29 JUN 2022


Atkins is warning that the pace of new electricity generation build and the complexity of the challenge means a dash to decarbonise power by 2035 may no longer be a credible ambition for the UK. 

The news comes as the independent Climate Change Committee has also warned that current UK programmes will not deliver net zero.

Atkins new analysis shows the UK will need to build 12-16GW of new generation capacity each year between now and 2035 to hit decarbonisation targets – the equivalent of building Ireland’s entire energy system each year.

The annual build rate – how much new generation comes online each year – is a useful benchmark to check whether the UK is building enough to maintain security of supply and meet net zero targets says Atkins, a member of the SNC-Lavalin Group.

According to its analysis the average rate for the last five years was just 3.2GW/year - a fifth of the required rate Atkins now estimates is required to replace the 49GW of operational power stations forecast to close by 2035 and build enough supply to meet future energy demand. 

Atkins’s research has found up to 16GW of new generation is now required each year, every year, to meet the latest 2035 target.

It added that the highest ever annual build rate in the UK was recorded in 2017, with 6.5GWof gas and renewable generation brought online - less than half of what must now be built each year.

To replace ageing power plants and ensure enough generation is built to meet peak demand requirements, the UK needs to build 159GW–203GW of new generating assets by 2035: the equivalent of building the UK’s entire energy system twice over in less than 13 years.

David Cole, market director for Net Zero Energy, Atkins, said: “This is an unprecedented build rate to meet an unprecedented challenge: in just over 12 years, we need to build a net zero power system potentially twice the size of the UK’s current capacity, including not only generation but also grid infrastructure, energy storage and the data management capabilities to facilitate the ‘smart grid’. 

“This is an incredibly ambitious target that pushes the boundaries of feasibility. We must review delivery in terms of credible ambition.” 

Chris Ball, managing director Nuclear and Power – Europe & Middle East, SNC-Lavalin, added: “The UK needs a clear plan to achieve such a large-scale infrastructure programme. The delivery of such a high volume of projects concurrently, in such a short timeframe, requires coordination: we need to determine what new generating capacity and infrastructure is required at a system level. 

“Creating a blueprint to transition to net zero energy will also require a delicate balance between incentivising investment in different technologies, protecting consumer interests, and ensuring security of supply: a whole system strategy to deliver net zero energy is vital if we are to achieve the ambitious targets ahead of us and position the UK as a global exporter of energy and technology.”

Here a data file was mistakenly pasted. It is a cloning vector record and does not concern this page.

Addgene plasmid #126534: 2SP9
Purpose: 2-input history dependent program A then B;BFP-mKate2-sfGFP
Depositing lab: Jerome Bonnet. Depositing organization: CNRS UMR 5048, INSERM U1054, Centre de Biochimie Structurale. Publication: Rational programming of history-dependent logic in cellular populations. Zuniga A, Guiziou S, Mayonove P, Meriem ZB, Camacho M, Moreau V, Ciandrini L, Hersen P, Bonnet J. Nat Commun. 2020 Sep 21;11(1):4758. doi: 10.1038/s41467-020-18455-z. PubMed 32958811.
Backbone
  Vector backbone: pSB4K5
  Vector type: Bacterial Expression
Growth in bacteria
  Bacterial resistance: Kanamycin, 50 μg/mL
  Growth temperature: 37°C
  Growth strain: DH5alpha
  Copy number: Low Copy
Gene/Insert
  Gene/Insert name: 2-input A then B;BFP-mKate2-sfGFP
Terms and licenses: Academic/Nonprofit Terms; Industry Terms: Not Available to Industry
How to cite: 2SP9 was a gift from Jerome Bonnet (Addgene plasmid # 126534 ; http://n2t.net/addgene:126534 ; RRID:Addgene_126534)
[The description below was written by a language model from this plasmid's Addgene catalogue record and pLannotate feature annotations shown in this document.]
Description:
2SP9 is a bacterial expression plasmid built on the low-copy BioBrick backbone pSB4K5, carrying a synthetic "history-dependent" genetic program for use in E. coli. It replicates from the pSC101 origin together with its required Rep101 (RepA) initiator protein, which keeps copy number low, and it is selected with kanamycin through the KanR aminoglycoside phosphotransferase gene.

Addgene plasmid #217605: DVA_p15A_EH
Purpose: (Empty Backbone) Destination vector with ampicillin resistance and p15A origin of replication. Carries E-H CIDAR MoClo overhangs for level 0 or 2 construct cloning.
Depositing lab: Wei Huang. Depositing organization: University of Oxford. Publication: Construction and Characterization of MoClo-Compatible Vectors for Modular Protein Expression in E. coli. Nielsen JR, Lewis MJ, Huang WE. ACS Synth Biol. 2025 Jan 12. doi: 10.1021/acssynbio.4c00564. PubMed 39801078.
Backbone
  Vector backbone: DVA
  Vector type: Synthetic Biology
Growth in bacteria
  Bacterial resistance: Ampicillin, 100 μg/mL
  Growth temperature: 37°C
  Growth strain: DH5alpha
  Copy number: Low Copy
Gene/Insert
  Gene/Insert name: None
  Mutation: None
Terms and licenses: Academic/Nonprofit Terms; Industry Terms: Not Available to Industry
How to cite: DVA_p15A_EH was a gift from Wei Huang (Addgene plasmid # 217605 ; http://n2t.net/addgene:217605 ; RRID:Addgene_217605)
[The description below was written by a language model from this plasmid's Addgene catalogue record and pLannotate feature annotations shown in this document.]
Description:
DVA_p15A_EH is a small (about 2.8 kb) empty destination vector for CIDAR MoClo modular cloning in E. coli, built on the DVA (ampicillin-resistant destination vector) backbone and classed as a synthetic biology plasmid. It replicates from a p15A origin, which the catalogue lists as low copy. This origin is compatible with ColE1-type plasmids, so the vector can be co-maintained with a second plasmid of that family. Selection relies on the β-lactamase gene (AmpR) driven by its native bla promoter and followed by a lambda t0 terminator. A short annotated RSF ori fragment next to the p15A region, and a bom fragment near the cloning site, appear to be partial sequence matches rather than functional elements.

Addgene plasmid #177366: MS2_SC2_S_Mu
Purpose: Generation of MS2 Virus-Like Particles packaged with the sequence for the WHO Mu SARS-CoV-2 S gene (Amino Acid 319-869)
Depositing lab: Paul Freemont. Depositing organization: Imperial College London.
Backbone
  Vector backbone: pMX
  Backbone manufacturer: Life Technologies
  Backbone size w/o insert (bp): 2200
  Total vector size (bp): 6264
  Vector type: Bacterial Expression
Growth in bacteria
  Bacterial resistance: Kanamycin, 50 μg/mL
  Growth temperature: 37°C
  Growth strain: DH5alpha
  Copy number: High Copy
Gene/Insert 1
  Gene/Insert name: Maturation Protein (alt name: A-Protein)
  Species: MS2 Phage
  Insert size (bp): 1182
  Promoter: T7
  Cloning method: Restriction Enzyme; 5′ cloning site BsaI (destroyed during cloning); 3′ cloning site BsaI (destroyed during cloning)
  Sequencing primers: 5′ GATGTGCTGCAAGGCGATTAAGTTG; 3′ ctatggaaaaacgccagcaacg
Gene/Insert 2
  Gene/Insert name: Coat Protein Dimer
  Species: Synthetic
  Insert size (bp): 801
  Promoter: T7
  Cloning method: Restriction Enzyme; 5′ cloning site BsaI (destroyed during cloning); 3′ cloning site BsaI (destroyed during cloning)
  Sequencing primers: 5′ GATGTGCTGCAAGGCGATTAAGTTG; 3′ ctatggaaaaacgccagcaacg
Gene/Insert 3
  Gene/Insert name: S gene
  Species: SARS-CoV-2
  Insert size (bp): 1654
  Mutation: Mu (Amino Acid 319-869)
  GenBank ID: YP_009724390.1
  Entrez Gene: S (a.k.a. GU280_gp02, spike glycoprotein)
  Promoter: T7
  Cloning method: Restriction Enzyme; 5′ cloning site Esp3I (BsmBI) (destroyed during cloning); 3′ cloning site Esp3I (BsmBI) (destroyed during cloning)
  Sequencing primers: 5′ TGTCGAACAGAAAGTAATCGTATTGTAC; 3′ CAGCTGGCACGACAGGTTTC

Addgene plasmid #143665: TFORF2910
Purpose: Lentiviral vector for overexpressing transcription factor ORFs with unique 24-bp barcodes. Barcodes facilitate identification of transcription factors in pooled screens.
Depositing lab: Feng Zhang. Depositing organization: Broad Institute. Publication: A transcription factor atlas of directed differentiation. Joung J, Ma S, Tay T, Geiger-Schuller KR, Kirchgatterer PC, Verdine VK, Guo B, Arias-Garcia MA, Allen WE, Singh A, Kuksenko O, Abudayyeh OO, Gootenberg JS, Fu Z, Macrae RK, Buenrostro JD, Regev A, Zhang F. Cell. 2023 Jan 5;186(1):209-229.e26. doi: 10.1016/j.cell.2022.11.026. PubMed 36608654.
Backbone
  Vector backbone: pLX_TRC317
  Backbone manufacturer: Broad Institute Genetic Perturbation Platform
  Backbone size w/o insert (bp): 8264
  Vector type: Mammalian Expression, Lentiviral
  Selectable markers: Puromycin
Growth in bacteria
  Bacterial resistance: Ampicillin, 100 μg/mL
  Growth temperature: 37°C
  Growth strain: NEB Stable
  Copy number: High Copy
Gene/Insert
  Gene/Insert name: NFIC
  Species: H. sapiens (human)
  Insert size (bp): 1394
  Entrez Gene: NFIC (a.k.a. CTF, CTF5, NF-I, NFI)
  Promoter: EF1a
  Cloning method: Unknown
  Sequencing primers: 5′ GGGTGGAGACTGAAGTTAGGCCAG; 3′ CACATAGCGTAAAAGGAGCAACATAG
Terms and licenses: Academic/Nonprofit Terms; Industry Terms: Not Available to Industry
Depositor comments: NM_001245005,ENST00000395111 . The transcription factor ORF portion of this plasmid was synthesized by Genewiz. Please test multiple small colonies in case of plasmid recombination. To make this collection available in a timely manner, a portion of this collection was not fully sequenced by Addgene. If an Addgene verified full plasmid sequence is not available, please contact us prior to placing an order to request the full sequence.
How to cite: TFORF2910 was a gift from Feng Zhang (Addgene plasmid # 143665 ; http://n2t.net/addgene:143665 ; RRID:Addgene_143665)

Atkins says the scale of this transformation, even at a lesser pace, means that every year the UK delays or delivers a reduced rate of new projects, it piles on further pressure and stretches the resources, materials and supply chains required to deliver the immense scale of construction – all of which are in global demand. 

Alongside its build rate analysis, Atkins is reiterating actions that could help speed up the current build rate and achieve a decarbonised electricity system to ensure the delivery of net zero targets and security of supply in the most efficient and cost-effective way for industry and consumers alike. 

Atkins’ keys actions are: 

1. Review the UK’s current generating assets and infrastructure and take urgent action to maximise the potential of life extension and operational performance, alongside demand side management and energy efficiency actions to ensure security of supply and affordability are of equal importance as reaching net zero.

2. Create a more efficient planning process to accelerate the rate of projects moving to the construction phase, including grid connection efficiency.

3. Swiftly move to a large-scale programme of delivery on a fleet approach for proven technologies such as offshore wind and nuclear generation to speed up build rate and maintain security of supply.

4. Accelerate the development and testing of new technologies to quickly commercialise viable options that could be implemented at the scale required.

Above all, the creation of a strategic plan based on sound engineering and operational analysis is needed. 

Atkins says it has long called for an Energy System Architect to oversee the creation and delivery of this strategy: the proposed Future System Operator (FSO) should have the remit to create this plan, but it must be implemented rapidly and be adequately resourced with the capability for the challenge.